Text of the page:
College of Psychology: Faculty Proceedings, Presentations, Speeches and Lectures

Title

Night-To-Night Sleep Variability in Older Adults with Chronic Insomnia: A Randomized Controlled Trial of Brief Behavioral Therapy for Insomnia

Event Location / Date(s)

Boston, Massachusetts

Document Type

Poster

Presentation Date

6-3-2017

Conference Name / Publication Title

31st Annual Meeting of the Associated Professional Sleep Societies LLC (APSS)

Description

Introduction: Night-to-night variability in sleep is a clinical feature in understanding and treating insomnia in older adults. The present study examined changes in sleep variability in the course of a brief behavioral treatment for insomnia (BBT-I) in older adults who had chronic insomnia. Additionally, the present study examined the mediating mechanisms underlying reductions of sleep variability and the moderating effects of baseline sleep variability on treatment responsiveness.

Methods: Sixty-two elderly participants were randomly assigned to either BBT-I or waitlist control (WLC). Sleep was assessed by sleep diaries and actigraphy from baseline to posttreatment and at 3-month follow-up. Mixed models were used to examine changes in sleep variability (within-person standard deviations of weekly sleep parameters) and the hypothesized mediation and moderation effects.

Results: Variability in diary-assessed sleep onset latency (SOL) and actigraphy-assessed total sleep time (TST) significantly decreased in BBT-I compared to WLC (Pseudo R2=.12, .27; p=.018, .008). These effects were mediated by reductions in bedtime and wake time variability and time in bed. Significant time by group by baseline sleep variability interactions on sleep outcomes indicated that participants who had higher baseline sleep variability were more responsive to BBT-I; their actigraphy-assessed TST, SOL, and sleep efficiency improved to a greater degree (Pseudo R2=.15-.66; p<.001-.044).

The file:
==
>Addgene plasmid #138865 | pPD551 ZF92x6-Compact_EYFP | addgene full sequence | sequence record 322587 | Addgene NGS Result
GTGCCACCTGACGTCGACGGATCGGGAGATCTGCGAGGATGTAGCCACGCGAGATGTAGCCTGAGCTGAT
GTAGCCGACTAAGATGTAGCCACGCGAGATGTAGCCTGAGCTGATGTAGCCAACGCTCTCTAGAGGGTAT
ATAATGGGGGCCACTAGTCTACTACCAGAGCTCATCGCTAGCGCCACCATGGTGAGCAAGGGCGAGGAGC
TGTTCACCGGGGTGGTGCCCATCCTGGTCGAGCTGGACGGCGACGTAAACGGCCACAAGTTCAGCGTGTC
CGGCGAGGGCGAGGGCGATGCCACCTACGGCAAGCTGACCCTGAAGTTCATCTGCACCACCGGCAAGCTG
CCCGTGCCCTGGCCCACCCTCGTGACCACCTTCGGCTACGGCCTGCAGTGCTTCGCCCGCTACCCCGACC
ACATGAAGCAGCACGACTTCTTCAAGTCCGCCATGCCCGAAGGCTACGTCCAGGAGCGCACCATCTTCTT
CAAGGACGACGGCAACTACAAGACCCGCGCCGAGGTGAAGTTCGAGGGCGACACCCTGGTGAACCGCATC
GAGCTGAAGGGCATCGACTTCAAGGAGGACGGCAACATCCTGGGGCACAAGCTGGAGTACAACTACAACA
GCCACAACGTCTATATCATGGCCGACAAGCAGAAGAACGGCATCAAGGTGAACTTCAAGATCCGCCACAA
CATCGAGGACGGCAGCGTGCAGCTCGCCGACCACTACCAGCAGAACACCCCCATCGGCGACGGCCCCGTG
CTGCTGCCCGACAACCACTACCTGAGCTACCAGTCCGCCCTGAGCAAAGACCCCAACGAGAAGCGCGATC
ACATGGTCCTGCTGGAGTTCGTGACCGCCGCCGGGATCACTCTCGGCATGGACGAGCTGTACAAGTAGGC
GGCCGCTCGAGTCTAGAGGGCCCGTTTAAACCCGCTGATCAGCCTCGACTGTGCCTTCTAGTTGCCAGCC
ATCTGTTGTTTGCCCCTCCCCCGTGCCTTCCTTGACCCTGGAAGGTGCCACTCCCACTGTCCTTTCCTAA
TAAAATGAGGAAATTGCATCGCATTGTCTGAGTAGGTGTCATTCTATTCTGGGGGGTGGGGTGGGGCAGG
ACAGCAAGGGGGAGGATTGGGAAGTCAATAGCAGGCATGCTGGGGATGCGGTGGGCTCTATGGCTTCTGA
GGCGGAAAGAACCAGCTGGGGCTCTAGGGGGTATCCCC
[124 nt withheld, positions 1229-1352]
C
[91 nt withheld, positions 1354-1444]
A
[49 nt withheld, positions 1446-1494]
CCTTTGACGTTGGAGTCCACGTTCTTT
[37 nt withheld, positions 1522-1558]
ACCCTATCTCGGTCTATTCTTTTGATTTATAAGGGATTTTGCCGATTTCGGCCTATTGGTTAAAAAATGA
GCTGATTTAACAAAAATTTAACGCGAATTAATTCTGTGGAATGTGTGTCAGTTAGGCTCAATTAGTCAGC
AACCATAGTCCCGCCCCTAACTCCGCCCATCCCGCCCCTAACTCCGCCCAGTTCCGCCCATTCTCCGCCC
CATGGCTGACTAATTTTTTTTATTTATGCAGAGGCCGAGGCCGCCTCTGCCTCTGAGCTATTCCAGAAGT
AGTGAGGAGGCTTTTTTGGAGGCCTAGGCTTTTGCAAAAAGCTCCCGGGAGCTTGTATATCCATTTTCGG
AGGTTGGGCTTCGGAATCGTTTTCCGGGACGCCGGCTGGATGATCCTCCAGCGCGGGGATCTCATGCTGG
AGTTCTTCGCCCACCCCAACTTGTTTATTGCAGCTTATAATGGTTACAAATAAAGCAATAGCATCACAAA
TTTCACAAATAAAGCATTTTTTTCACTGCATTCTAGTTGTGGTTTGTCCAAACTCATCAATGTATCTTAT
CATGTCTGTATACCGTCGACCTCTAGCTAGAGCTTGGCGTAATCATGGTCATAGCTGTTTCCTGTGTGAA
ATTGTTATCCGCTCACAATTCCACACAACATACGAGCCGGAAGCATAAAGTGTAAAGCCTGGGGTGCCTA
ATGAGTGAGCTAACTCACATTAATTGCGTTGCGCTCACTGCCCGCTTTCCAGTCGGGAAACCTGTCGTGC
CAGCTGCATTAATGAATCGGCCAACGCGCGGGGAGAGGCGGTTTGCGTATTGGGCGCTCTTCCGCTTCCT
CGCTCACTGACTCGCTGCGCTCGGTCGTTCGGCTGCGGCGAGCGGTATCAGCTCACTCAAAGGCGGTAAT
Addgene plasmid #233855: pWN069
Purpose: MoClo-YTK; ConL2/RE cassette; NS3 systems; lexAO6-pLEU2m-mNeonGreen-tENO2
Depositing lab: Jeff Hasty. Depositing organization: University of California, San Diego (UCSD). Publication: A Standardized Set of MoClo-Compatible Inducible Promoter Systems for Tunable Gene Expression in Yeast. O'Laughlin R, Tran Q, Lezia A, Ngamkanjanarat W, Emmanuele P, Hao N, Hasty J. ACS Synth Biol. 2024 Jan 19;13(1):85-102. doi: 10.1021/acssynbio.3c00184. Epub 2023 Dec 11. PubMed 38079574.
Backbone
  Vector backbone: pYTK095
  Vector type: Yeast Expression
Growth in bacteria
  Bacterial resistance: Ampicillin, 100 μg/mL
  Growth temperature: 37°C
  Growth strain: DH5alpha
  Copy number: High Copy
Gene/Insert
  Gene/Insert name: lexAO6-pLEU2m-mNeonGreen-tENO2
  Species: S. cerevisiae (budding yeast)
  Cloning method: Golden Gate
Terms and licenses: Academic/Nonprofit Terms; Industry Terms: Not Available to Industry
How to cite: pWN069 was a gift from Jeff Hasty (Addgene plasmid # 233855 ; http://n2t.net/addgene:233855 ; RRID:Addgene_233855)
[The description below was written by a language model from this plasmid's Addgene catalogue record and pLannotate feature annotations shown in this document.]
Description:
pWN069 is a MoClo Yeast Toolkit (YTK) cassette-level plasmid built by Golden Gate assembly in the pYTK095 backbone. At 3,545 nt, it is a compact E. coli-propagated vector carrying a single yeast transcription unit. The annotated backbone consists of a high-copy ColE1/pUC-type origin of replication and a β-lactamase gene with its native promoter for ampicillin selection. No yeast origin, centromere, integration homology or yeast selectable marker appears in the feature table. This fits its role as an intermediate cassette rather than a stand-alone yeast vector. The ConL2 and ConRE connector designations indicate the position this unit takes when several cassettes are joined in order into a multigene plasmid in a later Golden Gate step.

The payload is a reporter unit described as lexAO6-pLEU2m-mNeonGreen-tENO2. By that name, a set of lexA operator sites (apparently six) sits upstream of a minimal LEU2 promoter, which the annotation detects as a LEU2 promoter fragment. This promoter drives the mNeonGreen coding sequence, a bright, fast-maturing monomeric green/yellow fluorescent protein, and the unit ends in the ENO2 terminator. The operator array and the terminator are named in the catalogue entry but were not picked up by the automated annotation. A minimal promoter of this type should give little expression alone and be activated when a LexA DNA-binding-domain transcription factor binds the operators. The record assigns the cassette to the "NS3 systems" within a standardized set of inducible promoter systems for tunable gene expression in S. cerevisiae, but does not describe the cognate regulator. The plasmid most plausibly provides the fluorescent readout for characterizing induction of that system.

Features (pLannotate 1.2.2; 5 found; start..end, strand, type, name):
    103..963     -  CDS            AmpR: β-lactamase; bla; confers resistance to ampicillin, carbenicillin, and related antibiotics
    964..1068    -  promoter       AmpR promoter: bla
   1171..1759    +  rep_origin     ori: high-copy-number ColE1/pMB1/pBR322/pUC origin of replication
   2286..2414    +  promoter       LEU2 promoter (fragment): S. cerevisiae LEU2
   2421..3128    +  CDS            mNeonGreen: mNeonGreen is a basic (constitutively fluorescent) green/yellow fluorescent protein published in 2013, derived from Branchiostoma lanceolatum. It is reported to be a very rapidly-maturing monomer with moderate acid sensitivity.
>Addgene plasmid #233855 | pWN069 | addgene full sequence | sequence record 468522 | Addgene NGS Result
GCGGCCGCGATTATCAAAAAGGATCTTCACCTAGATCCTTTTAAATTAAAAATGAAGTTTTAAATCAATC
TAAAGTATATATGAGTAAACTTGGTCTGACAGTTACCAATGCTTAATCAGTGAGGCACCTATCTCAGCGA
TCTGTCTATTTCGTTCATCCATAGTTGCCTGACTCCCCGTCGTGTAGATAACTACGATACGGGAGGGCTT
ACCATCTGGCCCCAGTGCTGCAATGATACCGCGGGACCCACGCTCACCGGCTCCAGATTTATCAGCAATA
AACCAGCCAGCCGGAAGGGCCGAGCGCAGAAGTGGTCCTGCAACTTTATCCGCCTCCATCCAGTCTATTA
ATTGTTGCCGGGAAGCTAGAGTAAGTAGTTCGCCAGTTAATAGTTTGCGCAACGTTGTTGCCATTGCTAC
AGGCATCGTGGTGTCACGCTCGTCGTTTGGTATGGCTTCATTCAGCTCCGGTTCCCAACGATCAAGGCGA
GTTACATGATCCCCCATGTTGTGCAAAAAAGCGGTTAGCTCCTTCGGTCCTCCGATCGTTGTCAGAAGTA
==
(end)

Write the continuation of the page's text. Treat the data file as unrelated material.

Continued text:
Conclusion: BBT-I is effective in reducing sleep variability in older adults who have chronic insomnia. Increased consistency in bedtime and wake time and decreased time in bed mediate reductions of sleep variability. Baseline sleep variability may serve as a marker of greater treatment responsiveness to BBT-I.

Support (If Any): The project described was supported by Award Number AG024459 (Christina S. McCrae, Ph.D., PI) from the National Institute on Aging (NIA). Additional support was provided by an Institutional Training Grant Award Number AG020499 (Michael Marsiske, PhD, Director) from the NIA.